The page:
Belhassen Trabelsi, ex-Tunisian dictator's brother-in-law, denied asylum
Brother-in-law of Zine el Abidine Ben Ali has been living in Montreal since 2011
Belhassen Trabelsi, the brother-in-law of former Tunisian dictator Zine el Abidine Ben Ali, has been denied political asylum in Canada.
The Immigration and Refugee Board of Canada rejected his request for refugee status on Monday because of criminal charges he faces in Tunisia.
"The tribunal finds that there are serious reasons for considering that the applicant, Belhassen Trabelsi, has committed serious political crimes, specifically defrauding the government, fraud and money laundering," the ruling says.
The decision comes after 21 days of hearings, which began 20 months ago. It applies to Trabelsi only. His wife and children are eligible to apply for refugee status in Canada.
Had residency status in 1990s
Trabelsi can appeal by requesting a judicial review, which means a new hearing would take place before another commissioner. Such a request could take up to two years.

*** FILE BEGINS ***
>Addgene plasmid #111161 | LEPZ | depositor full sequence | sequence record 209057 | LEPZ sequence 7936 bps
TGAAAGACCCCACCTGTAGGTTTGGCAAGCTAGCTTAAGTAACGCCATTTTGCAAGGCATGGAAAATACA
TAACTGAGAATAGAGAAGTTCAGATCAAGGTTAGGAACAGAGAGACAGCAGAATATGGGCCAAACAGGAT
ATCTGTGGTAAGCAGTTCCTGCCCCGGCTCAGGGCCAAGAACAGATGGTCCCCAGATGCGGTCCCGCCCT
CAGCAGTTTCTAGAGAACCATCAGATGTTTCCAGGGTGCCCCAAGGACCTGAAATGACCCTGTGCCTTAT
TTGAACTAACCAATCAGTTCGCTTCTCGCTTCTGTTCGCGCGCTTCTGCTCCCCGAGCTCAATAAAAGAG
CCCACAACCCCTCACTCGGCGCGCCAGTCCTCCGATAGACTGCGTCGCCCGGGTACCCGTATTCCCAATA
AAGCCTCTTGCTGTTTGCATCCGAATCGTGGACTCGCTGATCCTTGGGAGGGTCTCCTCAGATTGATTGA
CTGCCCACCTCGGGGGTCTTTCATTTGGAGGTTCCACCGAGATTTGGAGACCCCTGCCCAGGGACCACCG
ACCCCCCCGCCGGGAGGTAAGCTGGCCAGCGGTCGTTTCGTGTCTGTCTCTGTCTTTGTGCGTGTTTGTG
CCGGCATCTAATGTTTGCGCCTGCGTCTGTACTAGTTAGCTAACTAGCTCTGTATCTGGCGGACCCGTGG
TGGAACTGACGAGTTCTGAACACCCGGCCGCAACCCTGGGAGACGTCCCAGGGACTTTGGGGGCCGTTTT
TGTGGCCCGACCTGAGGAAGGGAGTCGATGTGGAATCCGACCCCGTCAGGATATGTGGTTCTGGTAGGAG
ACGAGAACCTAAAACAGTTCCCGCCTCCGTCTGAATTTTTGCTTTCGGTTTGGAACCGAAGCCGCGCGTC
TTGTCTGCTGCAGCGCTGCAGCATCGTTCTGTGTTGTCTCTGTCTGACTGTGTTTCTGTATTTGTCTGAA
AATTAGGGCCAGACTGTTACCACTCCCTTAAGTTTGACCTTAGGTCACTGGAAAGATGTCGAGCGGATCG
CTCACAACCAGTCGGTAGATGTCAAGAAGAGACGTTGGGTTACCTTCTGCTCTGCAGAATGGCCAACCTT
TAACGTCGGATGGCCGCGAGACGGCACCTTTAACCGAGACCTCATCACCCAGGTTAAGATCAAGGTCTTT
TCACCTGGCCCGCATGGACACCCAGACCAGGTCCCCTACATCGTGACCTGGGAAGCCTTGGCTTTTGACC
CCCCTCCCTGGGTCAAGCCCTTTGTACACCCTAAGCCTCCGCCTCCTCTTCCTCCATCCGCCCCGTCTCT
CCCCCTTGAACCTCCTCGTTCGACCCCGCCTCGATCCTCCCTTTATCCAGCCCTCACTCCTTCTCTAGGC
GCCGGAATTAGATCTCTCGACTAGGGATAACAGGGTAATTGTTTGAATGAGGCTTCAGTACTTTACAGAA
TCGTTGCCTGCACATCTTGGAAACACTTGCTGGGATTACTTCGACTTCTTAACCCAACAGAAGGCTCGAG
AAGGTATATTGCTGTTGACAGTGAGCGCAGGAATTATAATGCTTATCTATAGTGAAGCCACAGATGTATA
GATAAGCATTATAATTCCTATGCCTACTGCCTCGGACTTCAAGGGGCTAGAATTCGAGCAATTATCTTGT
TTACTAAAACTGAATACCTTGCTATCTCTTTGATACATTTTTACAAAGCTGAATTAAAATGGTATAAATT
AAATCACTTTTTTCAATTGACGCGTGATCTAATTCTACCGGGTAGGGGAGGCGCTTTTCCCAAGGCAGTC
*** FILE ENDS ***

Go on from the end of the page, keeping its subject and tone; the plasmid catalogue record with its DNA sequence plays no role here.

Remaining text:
Trabelsi has been in Montreal since January 2011, when he fled Tunisia as the regime of his brother-in-law, Zine El Abidine Ben Ali, was collapsing. He is accused of looting Tunisia's public treasury and faces a variety of charges in his home country.
Trabelsi had immigrated to Canada and obtained permanent resident status in the mid-1990s but later returned to Tunisia. Shortly after arriving in Canada in January 2011, that status was revoked.
Trabelsi attempted to have his residency reinstated, but his request was denied. To keep one's permanent residence status, a person must remain in Canada for at least two years out of every five. Trabelsi's lawyers admitted he had failed to meet that requirement.
At his residency hearing in 2012, Trabelsi had argued through lawyers that he should be allowed to stay in Canada on humanitarian grounds and would fear for his life if he returned to Tunisia.
At his recent asylum hearing, an expert testified at length about how Trabelsi conducted business in Tunisia, saying he received a considerable number of bribes.
"The [immigration] minister is of the opinion that there are serious reasons for considering that the applicant has committed the misappropriation of assets, extortion and offences of over $5,000 ... punishable by a maximum of 14 years, and extortion ... punishable by a term of imprisonment for life," the decision reads.